The Vancouver Coast & Mountain
This region is defined in the
south by the Strait of Georgia on the west and the east by the Canadian
Cascade Mountain east of Hope.
Between the inland waters of the Pacific and the Cascades Mountains
is the Fraser River Valley. This
large flat valley is the home of most of the population of British
There are two other factors
that very much limit what happens in this region. First is the US Border to the south. The second is the Coastal Mountain Range which begins north of the Fraser River and the City of
Vancouver. The southern end of this
mountain range is the northern boundary of the Fraser Valley. It runs up the coast to the Alaskan
Panhandle. These snow capped
mountains are the northern backdrop to any photo taken to the north of the
This region has a moderate climate with winter
temperatures in the 40’s (4° C) and 50’s (9°C) most of the time and summer
temperatures mainly in the 70’s (19°C) and once in a while in the 80’s
(24°C) but almost never in the 90’s (26°C).
A Side Note: Converting Canadian Temperatures
We have used the conversion from Celsius to Fahrenheit
of; double the Celsius temperature and add 32 to get Fahrenheit. It isn’t exact but it is close enough for
us and we live next to the Canadian Border and travel there all the time so
we are confronted with those “funny” temperatures all the time. In Celsius Zero is freezing. This simple conversion should allow you
to convert the temperature in your head.
You can see in the map above that British Columbia’s
lower mainland is divided into districts and cities. British Columbia does not have the State,
County, City organization of most states in the United States. Here there are really only two levels of
Government, the Province and a City or Township or Municipality. There are no governmental subdivisions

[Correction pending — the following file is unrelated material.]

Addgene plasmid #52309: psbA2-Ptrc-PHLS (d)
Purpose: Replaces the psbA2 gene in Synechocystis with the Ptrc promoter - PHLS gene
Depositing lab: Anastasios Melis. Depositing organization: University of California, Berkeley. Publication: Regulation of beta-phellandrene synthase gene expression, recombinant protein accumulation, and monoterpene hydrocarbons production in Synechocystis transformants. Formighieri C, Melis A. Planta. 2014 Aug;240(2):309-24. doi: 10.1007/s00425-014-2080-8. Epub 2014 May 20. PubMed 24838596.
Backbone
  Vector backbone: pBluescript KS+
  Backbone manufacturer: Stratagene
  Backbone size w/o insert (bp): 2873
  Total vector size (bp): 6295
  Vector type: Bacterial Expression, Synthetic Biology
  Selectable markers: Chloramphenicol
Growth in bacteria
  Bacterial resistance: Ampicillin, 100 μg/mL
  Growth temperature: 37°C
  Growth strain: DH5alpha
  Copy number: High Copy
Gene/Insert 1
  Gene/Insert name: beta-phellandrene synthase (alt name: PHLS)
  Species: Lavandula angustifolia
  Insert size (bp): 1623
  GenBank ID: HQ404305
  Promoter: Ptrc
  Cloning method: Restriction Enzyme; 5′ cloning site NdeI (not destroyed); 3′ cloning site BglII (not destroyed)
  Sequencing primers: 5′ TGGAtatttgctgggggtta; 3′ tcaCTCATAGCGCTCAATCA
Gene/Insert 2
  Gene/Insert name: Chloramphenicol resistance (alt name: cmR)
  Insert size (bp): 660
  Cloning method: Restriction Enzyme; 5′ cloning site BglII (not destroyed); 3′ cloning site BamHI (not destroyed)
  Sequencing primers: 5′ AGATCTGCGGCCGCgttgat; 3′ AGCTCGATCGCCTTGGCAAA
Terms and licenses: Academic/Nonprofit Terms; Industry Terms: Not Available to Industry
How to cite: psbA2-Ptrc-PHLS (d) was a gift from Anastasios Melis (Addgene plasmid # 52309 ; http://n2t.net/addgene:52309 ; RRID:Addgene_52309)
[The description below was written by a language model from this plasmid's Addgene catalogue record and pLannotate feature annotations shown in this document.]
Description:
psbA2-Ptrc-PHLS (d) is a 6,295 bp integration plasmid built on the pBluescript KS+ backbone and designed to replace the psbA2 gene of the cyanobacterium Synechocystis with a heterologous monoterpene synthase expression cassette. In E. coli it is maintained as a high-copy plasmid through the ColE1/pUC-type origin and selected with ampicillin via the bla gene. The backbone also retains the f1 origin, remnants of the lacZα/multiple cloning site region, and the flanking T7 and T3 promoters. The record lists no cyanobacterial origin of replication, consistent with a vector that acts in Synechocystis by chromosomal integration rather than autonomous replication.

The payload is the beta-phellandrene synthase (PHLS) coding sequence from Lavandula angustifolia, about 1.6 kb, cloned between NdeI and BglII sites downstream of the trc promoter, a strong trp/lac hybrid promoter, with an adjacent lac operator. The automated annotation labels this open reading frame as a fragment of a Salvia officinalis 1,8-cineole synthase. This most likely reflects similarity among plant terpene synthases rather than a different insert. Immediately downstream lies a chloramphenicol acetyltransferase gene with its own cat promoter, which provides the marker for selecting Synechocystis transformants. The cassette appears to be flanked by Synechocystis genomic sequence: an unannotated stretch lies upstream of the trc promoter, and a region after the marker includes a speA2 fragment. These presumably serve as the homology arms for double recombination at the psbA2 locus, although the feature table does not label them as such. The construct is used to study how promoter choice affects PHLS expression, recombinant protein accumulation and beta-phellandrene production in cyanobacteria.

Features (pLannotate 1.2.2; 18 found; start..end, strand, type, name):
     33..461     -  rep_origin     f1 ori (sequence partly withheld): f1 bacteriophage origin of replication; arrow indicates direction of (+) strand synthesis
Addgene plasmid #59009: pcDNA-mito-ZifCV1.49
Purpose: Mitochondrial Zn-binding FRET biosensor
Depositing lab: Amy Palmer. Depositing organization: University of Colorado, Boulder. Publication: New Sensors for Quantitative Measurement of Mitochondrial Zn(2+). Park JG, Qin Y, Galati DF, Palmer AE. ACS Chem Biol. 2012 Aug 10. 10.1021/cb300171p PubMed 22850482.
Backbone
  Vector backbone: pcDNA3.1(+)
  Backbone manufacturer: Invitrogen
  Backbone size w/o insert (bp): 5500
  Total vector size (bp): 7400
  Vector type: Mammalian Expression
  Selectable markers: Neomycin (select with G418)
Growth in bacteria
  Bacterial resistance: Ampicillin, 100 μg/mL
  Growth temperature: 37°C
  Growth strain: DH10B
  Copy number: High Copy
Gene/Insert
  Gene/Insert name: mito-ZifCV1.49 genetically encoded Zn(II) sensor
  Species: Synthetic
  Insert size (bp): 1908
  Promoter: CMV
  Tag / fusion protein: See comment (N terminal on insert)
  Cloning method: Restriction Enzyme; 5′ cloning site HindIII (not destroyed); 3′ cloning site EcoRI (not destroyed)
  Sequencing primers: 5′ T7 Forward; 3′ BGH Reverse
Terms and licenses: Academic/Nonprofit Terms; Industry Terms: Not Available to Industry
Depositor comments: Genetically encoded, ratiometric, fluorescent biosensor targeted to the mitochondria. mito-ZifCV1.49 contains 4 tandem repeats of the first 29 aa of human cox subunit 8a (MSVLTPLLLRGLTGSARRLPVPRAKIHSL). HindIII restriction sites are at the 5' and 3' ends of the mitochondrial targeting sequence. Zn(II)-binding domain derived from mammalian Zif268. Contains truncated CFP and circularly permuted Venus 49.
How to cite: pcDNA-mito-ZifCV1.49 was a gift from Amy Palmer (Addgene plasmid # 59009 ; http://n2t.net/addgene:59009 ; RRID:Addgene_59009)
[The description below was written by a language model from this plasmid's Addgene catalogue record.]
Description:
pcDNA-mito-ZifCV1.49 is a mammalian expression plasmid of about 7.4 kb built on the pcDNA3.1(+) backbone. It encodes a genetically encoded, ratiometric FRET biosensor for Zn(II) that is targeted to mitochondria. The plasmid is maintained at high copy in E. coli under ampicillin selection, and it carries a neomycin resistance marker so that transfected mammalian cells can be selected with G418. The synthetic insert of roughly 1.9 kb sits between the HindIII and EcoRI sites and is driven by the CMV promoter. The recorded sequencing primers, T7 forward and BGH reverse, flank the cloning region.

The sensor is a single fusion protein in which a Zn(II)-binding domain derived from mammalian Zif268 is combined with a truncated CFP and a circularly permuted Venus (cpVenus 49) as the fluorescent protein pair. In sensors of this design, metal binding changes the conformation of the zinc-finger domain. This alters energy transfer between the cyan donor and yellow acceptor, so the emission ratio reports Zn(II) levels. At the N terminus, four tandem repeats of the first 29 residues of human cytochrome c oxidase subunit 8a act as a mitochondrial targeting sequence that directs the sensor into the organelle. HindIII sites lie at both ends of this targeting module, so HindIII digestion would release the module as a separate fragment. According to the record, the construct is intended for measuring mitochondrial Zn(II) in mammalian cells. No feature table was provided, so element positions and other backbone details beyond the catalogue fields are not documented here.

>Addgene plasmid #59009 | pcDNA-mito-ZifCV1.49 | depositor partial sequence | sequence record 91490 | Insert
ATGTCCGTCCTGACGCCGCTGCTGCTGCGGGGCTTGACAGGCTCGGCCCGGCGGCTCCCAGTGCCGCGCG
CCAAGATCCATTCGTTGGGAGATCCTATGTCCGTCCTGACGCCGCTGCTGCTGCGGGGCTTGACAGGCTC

similar to Counties and Cities in which the City is also part of the county. The City of Langley is not part of the
Township of Langley. The Township of
Langley completely surrounds the City of Langley.
Getting to the Vancouver
Because the Lower
Mainland is surrounded by mountains to the north and east, the US Border to
the south and the waters of the Pacific Ocean to the west, there
are a limited number of ways to get to British Columbia’s Lower Mainland
and the Vancouver Metropolitan Area.
Click on the map or here to see a
As you can see from the map there are only two main
highways into British Columbia. The
first is Trans-Canada Highway-1 that runs across Canada. It comes over the mountains to the east,
through Hope and Chilliwack (the green area at the right edge of the map)
on its way to Vancouver. It
continues through Vancouver to West Vancouver where it crosses the Strait
of Georgia by ferry and ends in Victoria on Vancouver island.
The second highway is British Columbia’s Highway-99
(BC-99). BC-99 connects with
Washington State’s Interstate-5 at the US/Canadian Border at Blaine,
Washington. BC-99 runs from Blaine
into downtown Vancouver and then continues over Lions Gate Bridge to
Vancouver’s North Shore, then west to West Vancouver and then north along
the shores of Howe Sound to Whistler Ski Area.